Former Clarksville man will face W.Va. grand jury

January 10, 2014
Allen Eugene Hager

MOUNDSVILLE, W.Va. – A former Greene County man was released from Northern Regional Jail in Moundsville, W.Va., Jan. 4 on $15,000 bond for a standoff with police following a domestic dispute involving a chainsaw Christmas Eve.

Marshall County Chief Deputy Bill Helms said Allen Eugene Hager, 46, of Moundsville, was involved in the dispute with his girlfriend at her 2358 Waynesburg Pike residence.

“We were dispatched on a domestic violence call with a fight in progress at around 9:19 p.m.,” Helms said. “While a deputy was en route, the dispatcher called to say a man was using a chainsaw and attempting to cut down a bedroom door.”

Helms said Hager’s girlfriend and her young son were able to escape the residence safely. She provided authorities with information that Hager was alone and armed inside the residence. Sheriff’s deputies, with assistance from the West Virginia state police, set up outside of the home to try and talk Hager to come outside.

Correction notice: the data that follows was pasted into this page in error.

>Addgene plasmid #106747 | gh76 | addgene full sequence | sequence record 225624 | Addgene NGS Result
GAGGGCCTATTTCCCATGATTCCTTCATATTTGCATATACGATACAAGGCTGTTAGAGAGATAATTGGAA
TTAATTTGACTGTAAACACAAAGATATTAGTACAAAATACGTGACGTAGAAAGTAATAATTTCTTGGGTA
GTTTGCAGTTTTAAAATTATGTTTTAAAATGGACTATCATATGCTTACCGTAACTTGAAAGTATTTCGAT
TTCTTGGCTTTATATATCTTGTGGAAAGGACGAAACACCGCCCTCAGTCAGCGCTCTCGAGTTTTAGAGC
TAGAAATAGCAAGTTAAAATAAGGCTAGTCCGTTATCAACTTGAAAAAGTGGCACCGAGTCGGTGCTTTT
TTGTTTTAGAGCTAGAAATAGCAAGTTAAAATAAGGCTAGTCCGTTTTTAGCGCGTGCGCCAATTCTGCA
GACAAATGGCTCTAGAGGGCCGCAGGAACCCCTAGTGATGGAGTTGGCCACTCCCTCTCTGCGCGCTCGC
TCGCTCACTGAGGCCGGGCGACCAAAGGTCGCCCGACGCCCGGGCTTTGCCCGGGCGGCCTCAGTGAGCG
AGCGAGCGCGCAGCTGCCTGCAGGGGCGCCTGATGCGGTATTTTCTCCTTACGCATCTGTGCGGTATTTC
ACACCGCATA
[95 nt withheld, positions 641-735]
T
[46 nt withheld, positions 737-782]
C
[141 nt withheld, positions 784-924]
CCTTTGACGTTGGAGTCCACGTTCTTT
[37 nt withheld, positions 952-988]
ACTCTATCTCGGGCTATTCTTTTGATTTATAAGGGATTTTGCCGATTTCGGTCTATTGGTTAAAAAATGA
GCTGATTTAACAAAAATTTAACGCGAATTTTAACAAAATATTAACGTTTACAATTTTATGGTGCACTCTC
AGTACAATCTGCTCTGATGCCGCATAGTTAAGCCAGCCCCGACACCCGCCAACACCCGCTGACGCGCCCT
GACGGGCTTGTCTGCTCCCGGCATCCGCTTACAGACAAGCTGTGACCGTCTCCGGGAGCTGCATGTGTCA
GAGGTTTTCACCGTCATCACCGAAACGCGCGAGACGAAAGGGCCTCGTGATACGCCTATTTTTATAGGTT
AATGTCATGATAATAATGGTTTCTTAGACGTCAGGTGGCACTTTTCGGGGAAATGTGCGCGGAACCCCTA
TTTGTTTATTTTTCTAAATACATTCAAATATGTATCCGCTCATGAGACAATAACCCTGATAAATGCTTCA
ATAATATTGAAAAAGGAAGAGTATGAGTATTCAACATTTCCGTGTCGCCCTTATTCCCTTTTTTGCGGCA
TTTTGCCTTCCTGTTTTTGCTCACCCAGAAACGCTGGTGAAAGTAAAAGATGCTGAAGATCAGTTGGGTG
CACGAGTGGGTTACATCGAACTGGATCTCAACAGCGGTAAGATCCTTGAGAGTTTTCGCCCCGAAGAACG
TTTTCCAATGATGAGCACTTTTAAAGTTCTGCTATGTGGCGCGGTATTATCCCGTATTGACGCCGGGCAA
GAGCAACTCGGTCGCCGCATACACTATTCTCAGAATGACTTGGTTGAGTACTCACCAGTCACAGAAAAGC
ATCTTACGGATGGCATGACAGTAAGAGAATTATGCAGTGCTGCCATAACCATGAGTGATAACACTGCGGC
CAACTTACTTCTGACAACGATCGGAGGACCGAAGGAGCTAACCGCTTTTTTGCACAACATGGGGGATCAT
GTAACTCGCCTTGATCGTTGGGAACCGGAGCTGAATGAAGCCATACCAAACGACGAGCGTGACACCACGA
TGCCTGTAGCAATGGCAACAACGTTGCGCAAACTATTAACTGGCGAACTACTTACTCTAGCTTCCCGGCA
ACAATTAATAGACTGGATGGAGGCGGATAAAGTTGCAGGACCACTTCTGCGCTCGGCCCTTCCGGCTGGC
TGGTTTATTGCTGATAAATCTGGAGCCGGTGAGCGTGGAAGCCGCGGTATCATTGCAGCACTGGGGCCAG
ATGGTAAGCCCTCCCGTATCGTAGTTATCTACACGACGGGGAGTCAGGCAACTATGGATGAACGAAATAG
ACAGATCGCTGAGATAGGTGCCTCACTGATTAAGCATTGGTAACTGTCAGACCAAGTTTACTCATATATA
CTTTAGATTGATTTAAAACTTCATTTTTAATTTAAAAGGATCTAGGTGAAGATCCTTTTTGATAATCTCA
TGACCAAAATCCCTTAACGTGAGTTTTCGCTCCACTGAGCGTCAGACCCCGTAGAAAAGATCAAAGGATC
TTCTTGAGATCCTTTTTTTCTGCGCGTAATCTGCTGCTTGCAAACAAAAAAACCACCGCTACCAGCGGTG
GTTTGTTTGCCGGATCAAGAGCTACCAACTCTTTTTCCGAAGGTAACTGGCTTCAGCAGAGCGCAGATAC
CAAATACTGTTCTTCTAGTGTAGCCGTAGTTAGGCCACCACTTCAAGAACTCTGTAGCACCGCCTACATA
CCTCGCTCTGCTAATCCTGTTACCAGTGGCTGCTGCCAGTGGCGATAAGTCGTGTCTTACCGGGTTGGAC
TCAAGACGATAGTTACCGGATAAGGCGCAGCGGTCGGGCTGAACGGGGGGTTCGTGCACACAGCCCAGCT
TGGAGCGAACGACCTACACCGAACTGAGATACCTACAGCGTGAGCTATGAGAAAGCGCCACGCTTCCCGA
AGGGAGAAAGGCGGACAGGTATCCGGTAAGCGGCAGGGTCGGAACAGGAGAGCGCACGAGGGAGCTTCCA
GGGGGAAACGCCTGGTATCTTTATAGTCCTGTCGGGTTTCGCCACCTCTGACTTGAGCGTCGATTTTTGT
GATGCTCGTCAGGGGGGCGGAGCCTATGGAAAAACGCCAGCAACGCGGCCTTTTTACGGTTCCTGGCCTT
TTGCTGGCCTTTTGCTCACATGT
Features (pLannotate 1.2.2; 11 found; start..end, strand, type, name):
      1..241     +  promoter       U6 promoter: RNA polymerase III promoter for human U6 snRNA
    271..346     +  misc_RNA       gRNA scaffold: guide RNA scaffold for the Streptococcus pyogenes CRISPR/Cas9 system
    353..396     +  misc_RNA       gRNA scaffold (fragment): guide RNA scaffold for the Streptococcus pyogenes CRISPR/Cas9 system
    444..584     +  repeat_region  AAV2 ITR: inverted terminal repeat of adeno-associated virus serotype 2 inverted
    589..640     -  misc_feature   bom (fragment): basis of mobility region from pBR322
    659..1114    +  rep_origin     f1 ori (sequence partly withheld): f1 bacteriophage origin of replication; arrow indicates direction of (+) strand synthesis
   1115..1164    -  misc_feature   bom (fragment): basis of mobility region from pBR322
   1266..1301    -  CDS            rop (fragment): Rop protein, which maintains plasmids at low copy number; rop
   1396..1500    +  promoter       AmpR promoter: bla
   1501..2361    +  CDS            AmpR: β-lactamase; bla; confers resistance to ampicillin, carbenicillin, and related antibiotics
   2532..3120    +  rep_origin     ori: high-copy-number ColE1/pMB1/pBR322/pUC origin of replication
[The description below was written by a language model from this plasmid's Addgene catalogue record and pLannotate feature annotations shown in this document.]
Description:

“At some point, Sgt. Mercer contacted (Hager) by phone inside the house and he wasn’t willing to come out but after some time he was able to talk him into coming out without any resistance,” Helms said. “The deputies then went inside and photographed evidence at the scene.” Hager surrendered about 11:30 p.m.

He was arrested by sheriff’s deputies and taken to the Northern Regional Jail on charges of wanton endangerment, brandishing a deadly weapon and domestic battery. A preliminary hearing was held before W.Va. Magistrate David M. Buzzard with charges being bound over to the W.Va. Circuit Court for the grand jury.

Tara Kinsell started her career in journalism with the National Geographic Insider Magazine and the Gaithersburg Gazette Newspaper in Montgomery County, Md. Tara has written and photographed sports, features and news stories for the Herald Standard, Greene County Messenger and Albert Gallatin Weekly. She holds degrees in journalism and graphic design from Waynesburg College, now Waynesburg University, and the Art Institute of Pittsburgh, respectively.